UNSC take on ICTR transfers; a gesture delayed but appreciated

The announcement over the weekend by a top UN Security Council diplomat that he was disappointed at the complacency of the International Criminal Tribunal for Rwanda (ICTR), in the transfer of cases to Rwanda has come a bit late but is well appreciated. This dissatisfaction was expressed by John Sawers, the British ambassador to the United Nations, who headed the high level delegation that visited on Sunday. The fact that Rwanda, in its meagre budget managed to make the requisite preparations, with close watch by ICTR officials, to accommodate the trials, but nothing has been done shows something is wrong with the court.

The announcement over the weekend by a top UN Security Council diplomat that he was disappointed at the complacency of the International Criminal Tribunal for Rwanda (ICTR), in the transfer of cases to Rwanda has come a bit late but is well appreciated.

This dissatisfaction was expressed by John Sawers, the British ambassador to the United Nations, who headed the high level delegation that visited on Sunday.

The fact that Rwanda, in its meagre budget managed to make the requisite preparations, with close watch by ICTR officials, to accommodate the trials, but nothing has been done shows something is wrong with the court.

Be it courtrooms or detention facilities which were upgraded to conform to international standards, we even saw top officials from the Tanzania-based tribunal, coming here to inspect the facilities and qualify them as compliant to host the suspects.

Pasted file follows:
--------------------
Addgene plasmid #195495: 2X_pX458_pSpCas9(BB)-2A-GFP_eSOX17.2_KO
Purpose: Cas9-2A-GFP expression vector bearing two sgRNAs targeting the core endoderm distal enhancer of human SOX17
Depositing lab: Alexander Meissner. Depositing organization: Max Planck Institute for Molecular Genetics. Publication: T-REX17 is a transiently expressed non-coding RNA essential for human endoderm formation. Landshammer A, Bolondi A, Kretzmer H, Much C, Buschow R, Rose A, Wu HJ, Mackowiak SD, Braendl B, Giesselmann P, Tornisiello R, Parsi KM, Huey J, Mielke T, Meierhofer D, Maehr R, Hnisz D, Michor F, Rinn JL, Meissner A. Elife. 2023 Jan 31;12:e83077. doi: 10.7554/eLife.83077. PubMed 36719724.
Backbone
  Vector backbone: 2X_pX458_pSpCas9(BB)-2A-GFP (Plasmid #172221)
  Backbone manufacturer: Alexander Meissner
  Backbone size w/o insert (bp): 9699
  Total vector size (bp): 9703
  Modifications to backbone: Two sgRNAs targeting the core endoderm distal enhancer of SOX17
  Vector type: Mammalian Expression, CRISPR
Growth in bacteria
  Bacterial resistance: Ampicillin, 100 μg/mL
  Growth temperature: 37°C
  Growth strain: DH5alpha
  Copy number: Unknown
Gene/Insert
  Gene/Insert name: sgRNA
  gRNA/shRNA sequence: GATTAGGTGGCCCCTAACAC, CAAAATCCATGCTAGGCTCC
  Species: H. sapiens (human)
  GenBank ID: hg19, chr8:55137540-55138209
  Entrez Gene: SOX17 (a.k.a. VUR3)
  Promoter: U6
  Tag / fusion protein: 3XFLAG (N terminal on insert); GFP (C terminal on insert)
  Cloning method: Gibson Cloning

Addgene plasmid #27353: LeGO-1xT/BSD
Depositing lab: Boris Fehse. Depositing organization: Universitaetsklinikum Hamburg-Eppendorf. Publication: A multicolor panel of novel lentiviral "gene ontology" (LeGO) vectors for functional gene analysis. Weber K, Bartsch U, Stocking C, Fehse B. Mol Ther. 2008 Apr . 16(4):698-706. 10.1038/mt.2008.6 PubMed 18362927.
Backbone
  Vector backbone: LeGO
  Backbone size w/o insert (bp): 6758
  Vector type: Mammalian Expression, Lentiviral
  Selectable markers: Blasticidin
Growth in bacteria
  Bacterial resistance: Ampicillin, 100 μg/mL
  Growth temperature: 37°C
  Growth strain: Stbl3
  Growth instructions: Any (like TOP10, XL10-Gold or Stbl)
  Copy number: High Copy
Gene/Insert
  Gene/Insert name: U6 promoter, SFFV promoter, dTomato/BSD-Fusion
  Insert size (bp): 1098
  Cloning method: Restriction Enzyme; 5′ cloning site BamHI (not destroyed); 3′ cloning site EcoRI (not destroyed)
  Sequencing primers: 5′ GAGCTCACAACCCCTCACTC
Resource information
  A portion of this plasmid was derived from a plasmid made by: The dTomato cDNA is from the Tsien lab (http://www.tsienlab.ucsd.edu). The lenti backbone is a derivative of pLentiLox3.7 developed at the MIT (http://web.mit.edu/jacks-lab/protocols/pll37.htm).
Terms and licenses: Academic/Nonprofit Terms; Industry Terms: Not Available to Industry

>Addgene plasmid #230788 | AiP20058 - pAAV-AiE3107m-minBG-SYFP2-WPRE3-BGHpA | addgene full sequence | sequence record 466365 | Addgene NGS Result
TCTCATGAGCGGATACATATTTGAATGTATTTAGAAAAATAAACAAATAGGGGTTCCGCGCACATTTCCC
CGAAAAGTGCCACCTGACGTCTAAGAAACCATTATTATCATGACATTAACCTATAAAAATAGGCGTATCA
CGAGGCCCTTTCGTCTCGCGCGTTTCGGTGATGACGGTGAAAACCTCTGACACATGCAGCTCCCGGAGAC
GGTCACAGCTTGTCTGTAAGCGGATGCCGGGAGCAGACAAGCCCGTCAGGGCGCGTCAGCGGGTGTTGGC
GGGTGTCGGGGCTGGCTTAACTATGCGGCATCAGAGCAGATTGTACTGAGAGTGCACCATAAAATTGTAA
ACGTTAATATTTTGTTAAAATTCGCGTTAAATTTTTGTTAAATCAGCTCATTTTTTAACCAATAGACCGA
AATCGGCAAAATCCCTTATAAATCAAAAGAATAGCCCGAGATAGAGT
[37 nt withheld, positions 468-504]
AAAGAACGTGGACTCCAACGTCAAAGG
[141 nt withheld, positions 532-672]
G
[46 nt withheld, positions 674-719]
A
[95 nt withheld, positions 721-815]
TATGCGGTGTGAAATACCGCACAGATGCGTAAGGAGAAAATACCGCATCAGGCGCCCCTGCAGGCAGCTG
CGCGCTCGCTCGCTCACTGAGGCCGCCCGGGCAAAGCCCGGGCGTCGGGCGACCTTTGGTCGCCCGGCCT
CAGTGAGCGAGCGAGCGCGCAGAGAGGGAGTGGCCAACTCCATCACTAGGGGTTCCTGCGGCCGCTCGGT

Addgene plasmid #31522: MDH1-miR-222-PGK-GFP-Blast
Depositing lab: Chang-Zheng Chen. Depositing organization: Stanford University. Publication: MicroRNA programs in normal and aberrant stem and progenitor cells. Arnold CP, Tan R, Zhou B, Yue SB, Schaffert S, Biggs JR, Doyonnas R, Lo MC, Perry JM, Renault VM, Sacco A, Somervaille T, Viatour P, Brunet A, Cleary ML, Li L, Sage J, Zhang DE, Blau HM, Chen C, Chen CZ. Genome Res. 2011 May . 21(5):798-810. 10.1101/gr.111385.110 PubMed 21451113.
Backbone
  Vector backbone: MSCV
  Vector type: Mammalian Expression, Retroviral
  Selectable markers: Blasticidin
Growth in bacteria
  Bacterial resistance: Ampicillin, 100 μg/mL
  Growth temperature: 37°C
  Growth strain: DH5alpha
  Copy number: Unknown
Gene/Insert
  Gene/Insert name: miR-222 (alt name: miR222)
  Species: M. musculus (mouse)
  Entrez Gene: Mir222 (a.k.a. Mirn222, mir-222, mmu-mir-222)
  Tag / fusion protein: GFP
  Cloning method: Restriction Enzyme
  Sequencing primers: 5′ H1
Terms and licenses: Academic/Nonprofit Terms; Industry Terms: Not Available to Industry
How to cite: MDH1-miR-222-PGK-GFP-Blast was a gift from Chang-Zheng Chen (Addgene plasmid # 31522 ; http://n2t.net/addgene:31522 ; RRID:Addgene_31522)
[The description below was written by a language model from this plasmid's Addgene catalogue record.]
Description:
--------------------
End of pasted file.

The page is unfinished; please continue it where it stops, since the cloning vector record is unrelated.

Rwanda went an extra mile to put in place proper legislative framework, under which these people are to be tried should they be brought back, where the Genocide was committed but nothing has been done. The weekend announcement brings new hope.

Hopefully, maybe something will be finally done, now that the delegation, rather than staying in New York to influence what takes place in developing countries, travelled to Rwanda to see what has been achieved.

This progressive development, indicates that something will be done to ensure that Rwandans get the much deprived justice in seeing those who planned the 1994 Genocide against the Tutsi stand trial.

Our take here is, no one else wants to see these people, the so-called elite who orchestrated the carnage, stand trial in their backyard than Rwandans.

Another thing that the distinguished delegation should have also noticed is the reluctance of the ICTR to transfer those who were convicted to Rwanda to complete their sentences in Rwandan detention facilities.

They have instead chosen to ferry them off to other countries like Mali despite the Memorandum of Understanding signed between the court and the government of Rwanda that the latter host the convicts.

The UNSC, which instituted the tribunal that is bound to close down altogether next year, should also strive to ensure that the legacy of the court remains in Rwanda by bringing the archives to Rwanda where the atrocities were committed under the watch of the international community.